Former New York Mets star pitcher Tom Seaver dies at 75


(Reuters) – Tom Seaver, the Hall-of-Fame pitcher who won more than 300 games during his Major League Baseball career and led the New York Mets to their unlikely 1969 World Series championship, has died at the age of 75.

Seaver, who was nicknamed “The Franchise” and “Tom Terrific” because of how valuable he was to the Mets, died in his sleep on Monday from complications of Lewy body dementia and COVID-19, the Baseball Hall of Fame said in a statement.

“He was simply the greatest Mets player of all-time,” Mets owner Fred Wilpon and his son Jeff, a top executive with the team, said in a statement.

Seaver captured the National League Rookie of the Year Award in 1967 and then blossomed into greatness in 1969 when he won the National League Cy Young Award as the top pitcher after leading the major leagues in victories with 25.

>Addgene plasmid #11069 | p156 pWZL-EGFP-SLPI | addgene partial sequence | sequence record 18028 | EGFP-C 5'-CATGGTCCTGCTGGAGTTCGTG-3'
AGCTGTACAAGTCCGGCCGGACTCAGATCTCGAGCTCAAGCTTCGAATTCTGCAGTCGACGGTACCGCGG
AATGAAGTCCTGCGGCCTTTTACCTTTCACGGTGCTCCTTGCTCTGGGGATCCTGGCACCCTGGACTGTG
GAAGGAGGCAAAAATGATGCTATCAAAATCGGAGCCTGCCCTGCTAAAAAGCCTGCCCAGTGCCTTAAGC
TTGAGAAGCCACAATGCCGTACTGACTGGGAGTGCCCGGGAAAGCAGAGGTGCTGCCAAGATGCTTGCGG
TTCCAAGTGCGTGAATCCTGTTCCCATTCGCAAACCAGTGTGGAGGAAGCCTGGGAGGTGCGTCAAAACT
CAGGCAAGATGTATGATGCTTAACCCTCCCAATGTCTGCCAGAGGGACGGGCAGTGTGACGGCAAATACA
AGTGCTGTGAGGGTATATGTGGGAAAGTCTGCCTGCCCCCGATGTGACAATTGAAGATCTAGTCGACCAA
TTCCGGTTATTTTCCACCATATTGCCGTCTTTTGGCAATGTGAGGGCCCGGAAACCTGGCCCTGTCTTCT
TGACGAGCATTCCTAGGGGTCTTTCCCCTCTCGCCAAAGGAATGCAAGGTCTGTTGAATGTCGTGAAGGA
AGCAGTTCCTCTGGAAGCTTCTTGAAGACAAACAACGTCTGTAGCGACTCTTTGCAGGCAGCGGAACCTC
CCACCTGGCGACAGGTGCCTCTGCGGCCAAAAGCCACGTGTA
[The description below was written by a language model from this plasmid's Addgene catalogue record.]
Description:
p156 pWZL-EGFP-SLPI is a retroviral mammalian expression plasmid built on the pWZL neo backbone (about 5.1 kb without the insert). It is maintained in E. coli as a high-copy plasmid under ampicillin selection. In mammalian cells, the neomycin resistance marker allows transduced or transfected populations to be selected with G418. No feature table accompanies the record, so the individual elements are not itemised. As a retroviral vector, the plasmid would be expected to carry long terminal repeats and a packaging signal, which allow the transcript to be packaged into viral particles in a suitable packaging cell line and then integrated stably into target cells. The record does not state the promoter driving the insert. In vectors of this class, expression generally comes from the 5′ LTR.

That was also the season the Mets, who had been among MLB’s worst teams from their inception in 1962 and were known as the lovable losers, captured their first World Series title behind the powerful right arm of Seaver.

“Tom was a gentleman who represented the best of our National Pastime,” MLB Commissioner Rob Manfred said in a statement.

“He was synonymous with the New York Mets and their unforgettable 1969 season. After their improbable World Series championship, Tom became a household name to baseball fans – a responsibility he carried out with distinction throughout his life.”

Seaver, who served in the U.S. Marine Corps, also played for the Cincinnati Reds, Chicago White Sox and Boston Red Sox during a major league career that spanned 1967-1986. He won 311 games and earned 12 All-Star selections.

“It is an honor to play this game, to be blessed with talent,” Seaver once said. “It was an art form, a physical and mental art form.”